Munroe’s Dat So La Lee

Culture and Passion

Charles Munroe moves on with new show in Springfield

It was a rainy night in Springfield so not a lot of people walked outside during the Second Friday Art Walk. Down the street on the west wall of Emerald Art Center, the Simpsons mural managed the weather as expected. The Matt Groening and 20th Century Fox Film Corporation collaboration was meant to be outside.

Meanwhile, a slow stream of people meandered into the new Main Street restaurant Cheesesteak NW, where Charles Munroe and his wife sat waiting in case anyone on the art walk had any questions.

The owners are friends of friends of Munroe, which is how he came to exhibit here. He is the second artist to show work at the restaurant, whose long, high walls serve well as gallery space.

His exhibit Culture and Passion is displayed on two walls, largely organized by subject matter and chronology. The portrait paintings and prints are striking. They are highly realistic, dramatically composed depictions of Native Americans, mostly from the Washoe Tribe of California and Nevada.

Among the portraits is “Dat So La Lee,” taken from a historical photograph of the 19th-century Washoe woman of the same name who worked as a housekeeper and was known for her basket-weaving skills.

Dat So La Lee sometimes spent as much as a year weaving a single basket according to Carson City’s Culture and Tourism Authority. During her lifetime her baskets would sell for $5,000.

Dat So La Lee’s photograph was originally in black and white. Munroe translated the image to a closely cropped composition, so her head practically fills the format. He also painted in color, giving the portrait a contemporary feel.

Munroe isn’t part of the tribe, so I was curious how he arrived at his subject matter.

The simple answer is, he contacted the tribe.

The more complicated — and complete — response goes back to Munroe’s childhood, when he was first attracted to images of historical Native Americans like Sitting Bull.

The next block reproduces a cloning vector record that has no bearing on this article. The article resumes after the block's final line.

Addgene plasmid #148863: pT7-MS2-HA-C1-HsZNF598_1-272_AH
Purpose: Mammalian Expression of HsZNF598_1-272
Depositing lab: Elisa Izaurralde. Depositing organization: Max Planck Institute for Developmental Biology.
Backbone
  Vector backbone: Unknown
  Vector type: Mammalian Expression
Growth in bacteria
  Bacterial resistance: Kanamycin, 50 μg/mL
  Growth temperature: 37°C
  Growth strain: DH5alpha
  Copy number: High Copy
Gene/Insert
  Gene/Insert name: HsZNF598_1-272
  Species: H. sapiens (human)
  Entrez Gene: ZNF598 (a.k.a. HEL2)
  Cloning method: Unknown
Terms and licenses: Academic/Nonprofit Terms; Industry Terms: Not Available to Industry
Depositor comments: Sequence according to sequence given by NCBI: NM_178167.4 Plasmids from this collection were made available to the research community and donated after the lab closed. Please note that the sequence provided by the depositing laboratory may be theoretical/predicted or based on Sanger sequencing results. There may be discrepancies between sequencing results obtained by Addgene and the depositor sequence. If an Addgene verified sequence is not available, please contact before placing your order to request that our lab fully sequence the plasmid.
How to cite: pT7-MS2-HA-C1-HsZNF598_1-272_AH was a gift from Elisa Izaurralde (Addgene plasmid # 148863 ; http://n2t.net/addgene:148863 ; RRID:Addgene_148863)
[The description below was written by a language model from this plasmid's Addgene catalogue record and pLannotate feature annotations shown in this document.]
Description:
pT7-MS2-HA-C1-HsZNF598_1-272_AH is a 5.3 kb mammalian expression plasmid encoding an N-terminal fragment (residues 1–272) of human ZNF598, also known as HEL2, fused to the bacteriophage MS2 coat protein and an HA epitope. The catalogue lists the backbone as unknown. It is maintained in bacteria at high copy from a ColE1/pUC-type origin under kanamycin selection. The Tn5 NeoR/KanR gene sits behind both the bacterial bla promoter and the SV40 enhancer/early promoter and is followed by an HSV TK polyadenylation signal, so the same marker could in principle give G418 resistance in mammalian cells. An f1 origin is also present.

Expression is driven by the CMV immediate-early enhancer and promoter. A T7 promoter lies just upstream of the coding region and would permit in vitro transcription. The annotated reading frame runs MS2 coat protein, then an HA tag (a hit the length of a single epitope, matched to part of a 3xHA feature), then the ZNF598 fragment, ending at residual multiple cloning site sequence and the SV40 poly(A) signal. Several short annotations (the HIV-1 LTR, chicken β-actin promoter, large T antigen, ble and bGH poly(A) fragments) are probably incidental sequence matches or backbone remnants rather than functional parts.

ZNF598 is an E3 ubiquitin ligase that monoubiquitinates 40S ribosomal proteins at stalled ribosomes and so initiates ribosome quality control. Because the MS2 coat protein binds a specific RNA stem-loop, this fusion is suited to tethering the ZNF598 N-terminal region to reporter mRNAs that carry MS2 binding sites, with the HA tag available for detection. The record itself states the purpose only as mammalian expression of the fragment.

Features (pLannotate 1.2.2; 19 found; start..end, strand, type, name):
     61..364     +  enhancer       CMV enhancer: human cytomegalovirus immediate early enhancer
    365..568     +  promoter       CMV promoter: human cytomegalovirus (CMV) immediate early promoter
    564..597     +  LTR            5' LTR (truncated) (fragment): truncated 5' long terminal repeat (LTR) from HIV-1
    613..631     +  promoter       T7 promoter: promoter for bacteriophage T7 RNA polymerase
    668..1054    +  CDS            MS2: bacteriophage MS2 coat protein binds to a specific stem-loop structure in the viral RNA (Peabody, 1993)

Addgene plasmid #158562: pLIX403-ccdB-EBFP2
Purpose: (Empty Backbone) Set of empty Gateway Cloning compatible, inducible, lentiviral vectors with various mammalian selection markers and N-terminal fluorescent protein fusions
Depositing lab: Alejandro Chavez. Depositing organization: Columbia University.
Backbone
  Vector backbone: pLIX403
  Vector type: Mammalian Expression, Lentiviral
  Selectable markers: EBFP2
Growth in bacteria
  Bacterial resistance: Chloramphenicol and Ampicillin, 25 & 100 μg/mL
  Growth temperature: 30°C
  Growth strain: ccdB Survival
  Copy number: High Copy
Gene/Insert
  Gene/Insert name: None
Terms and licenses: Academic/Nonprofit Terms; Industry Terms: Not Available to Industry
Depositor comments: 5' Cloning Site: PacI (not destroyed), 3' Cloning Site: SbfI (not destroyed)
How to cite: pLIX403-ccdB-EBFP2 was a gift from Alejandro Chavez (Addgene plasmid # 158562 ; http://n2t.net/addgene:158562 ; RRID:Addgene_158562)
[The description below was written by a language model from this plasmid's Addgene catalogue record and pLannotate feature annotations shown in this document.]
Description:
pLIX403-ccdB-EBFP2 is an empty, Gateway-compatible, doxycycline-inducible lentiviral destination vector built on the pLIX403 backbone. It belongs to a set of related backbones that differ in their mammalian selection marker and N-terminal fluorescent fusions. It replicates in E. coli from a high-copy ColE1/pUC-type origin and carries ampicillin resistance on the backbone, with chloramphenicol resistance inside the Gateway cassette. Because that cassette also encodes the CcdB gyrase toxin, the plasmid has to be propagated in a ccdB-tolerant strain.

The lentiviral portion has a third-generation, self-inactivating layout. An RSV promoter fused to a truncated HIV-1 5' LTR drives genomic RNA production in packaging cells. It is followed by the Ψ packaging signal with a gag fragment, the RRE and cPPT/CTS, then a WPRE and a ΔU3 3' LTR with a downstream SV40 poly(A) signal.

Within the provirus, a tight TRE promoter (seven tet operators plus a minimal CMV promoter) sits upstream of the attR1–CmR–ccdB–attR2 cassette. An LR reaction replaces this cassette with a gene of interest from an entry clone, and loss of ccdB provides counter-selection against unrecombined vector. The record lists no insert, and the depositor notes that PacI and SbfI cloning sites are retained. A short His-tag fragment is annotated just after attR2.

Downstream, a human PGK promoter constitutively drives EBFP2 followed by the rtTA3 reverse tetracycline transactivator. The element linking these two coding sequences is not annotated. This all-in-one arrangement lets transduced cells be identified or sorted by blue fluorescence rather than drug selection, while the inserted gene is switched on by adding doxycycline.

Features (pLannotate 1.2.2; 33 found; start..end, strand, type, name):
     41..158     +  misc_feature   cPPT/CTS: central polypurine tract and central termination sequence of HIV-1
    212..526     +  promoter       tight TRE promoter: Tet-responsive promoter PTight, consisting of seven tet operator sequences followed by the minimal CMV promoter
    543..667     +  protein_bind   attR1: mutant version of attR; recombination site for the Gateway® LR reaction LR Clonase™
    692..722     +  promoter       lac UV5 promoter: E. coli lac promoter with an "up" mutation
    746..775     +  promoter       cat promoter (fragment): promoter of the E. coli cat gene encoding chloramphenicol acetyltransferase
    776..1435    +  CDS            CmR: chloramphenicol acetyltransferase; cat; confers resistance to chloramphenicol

As is often the case, the path to subject matter isn’t direct.

Munroe attended commercial art school as a teenager and worked with his father, a sign and silkscreen artist. He went on to work as a graphic artist for a firm in California that produced graphics and production art for large corporations. With retirement came freedom.

Munroe returned to the subject he was drawn to in youth. He reached out to the Washoe Tribe, who reside in the area close to where he was living. He met Becky Smokey, who directed him to attend a workshop at Lake Tahoe aimed at revitalizing the Washoe language.

Connecting with the tribe’s program, called the Patalŋi Me?k’i Head Start Immersion Nest, gave his art purpose. He could help bring attention to the effort to revitalize Washoe culture — in particular, language.

Munroe felt honored when the tribe contracted him to illustrate a children’s book, The Wasiw Legend of Pewet’sali and Their Adventure With Black Widow. He was the only non-tribal member to work on the language program’s recently published series, along with Kevin Jones, Mauricio Sandoval and BillyHawk Enos. The series tells stories of tribal legends in Washoe language. It is for sale at the Nevada Museum of Art; proceeds support the Washoe youth language restoration effort.

The oceanic paintings on the left wall of the Springfield show reflect Munroe’s move from California to the Oregon coast. One of the coastal paintings depicts two pelicans and a plover and is inspired from a photograph taken by his wife Maggie, whom he recently married.

What are his plans for subject matter for the future? He isn’t sure yet. He wants to move on. He says, “I am evolving as an artist.”

Charles Munroe’s artwork will be at Cheesesteak NW, 521 Main St, Springfield, through Jan. 10. Meet the artist there from 11 am to 3 pm Saturday, Dec. 22.